Balancing School and Athletics in a Pandemic
Photo Sent in By Gahr Tennis Coach
The pandemic has drastically affected students’ day-to-day lives. Online learning has shown a plethora of effects on the performance of students. While some have thrived in this virtual setting, others have substantially fallen behind, causing increased stress and anxiety. Student-athletes, however, are unique as they must learn how to balance high levels of training in their sport while maintaining their grades. 10th-grade Varsity football player Allan Santana has created an efficient routine for himself to keep up in academics and football.
“My routine involves me doing daily weightlifting six days a week. Usually, school is over around 2 pm for me, so from there I usually do weight lifting for about two hours. After weight lifting, I do about thirty minutes to an hour of skills training. Once I’m finished, at around 6 is when I start my homework, and it usually takes me around 4 hours to finish it all.”
With these routines, some athletes have explored new and creative ways to handle school and training at the same time. 10th-grade Varsity cross country runner Edrianna Jo Simbol shares how she tackles studying for exams while running.
“The pandemic has allowed me to focus on school more while being able to run. During my workouts, I like to do my homework or review my topics while running. For example, I have a treadmill indoors, so I can put my textbook on top of my treadmill and study the material. It may seem childish or silly, but it has helped me keep up with my grades as well to allow me to stay in shape.”
But as teachers give out more assignments and increase student workload throughout the school year, time may not be on athletes’ sides every week. Balancing virtual learning and personal workout plans can sometimes become disorganized or even chaotic. Sacrificing free time, social life, and sleep is often necessary in order for one to stay on top of one’s schedule.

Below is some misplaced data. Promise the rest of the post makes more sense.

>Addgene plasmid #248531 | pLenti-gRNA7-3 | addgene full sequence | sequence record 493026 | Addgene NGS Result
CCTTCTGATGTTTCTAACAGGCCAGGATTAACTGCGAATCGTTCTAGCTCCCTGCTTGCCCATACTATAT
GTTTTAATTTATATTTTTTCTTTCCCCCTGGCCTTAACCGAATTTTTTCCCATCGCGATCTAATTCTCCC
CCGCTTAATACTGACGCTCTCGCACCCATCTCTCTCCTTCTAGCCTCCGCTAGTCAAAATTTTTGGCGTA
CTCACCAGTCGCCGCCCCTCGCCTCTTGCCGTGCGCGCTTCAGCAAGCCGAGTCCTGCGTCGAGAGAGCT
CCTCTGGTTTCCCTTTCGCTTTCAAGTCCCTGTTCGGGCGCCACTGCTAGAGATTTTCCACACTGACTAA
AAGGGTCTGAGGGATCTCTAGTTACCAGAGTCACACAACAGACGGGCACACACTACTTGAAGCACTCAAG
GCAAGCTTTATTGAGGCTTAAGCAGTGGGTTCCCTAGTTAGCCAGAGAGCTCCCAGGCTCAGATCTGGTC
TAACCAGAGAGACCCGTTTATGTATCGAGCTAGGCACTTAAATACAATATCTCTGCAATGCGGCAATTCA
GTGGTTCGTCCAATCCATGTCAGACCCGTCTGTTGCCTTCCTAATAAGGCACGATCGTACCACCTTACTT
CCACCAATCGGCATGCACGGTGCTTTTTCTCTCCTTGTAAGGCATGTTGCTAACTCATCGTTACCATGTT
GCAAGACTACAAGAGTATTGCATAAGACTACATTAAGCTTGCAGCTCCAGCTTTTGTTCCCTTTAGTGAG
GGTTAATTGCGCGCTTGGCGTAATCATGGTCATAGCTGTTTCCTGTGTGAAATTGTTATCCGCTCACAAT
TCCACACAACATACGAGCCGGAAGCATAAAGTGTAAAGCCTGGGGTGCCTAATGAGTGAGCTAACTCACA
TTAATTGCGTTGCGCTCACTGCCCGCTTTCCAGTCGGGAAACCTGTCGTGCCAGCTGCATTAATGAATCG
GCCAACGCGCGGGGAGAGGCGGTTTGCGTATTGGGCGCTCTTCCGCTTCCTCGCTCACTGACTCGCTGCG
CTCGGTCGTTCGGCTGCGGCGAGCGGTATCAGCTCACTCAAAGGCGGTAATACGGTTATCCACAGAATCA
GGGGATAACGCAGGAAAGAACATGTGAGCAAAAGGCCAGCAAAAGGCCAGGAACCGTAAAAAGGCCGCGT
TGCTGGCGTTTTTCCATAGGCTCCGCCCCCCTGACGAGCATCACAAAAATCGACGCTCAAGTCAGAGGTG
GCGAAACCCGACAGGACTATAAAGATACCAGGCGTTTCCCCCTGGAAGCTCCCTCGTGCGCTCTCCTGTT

“School overall has been harder this year trying to balance all my classes as well as making sure I have enough time to workout. There are days where I have to work out at 12 or even at 1 in the morning because schoolwork took up my entire day,” Santana noted.
“Some days it’s a struggle. I find myself finishing my assignments at 11:50 pm more and more often. It can be very stressful at times, but it’s just what I have to do to make sure I keep my GPA up and have adequate time to keep my workouts consistent.”
This adjustment to online learning and the pandemic, in general, has caused mental implications for students. Some individuals may lose hope and drive from continuous isolation and the lack of certainty for their future in sports, school, and life.
“It’s been a struggle for some athletes to stay motivated during the pandemic. However, I always think on the brighter side and tell myself that everything will be worth it once the pandemic is over. While running, I like to think of my running team, and if they are running as well. It gives me the motivation to keep going and it inspires me to keep up with them,” explained Edrianna.
Covid-19 has certainly brought new challenges for athletes and students. With the developed vaccine and cases slowly declining, however, the state of the pandemic has improved. As Gahr starts to reintroduce sports safely in-person, new ways to handle the balance of sports and school will continue for the foreseeable future.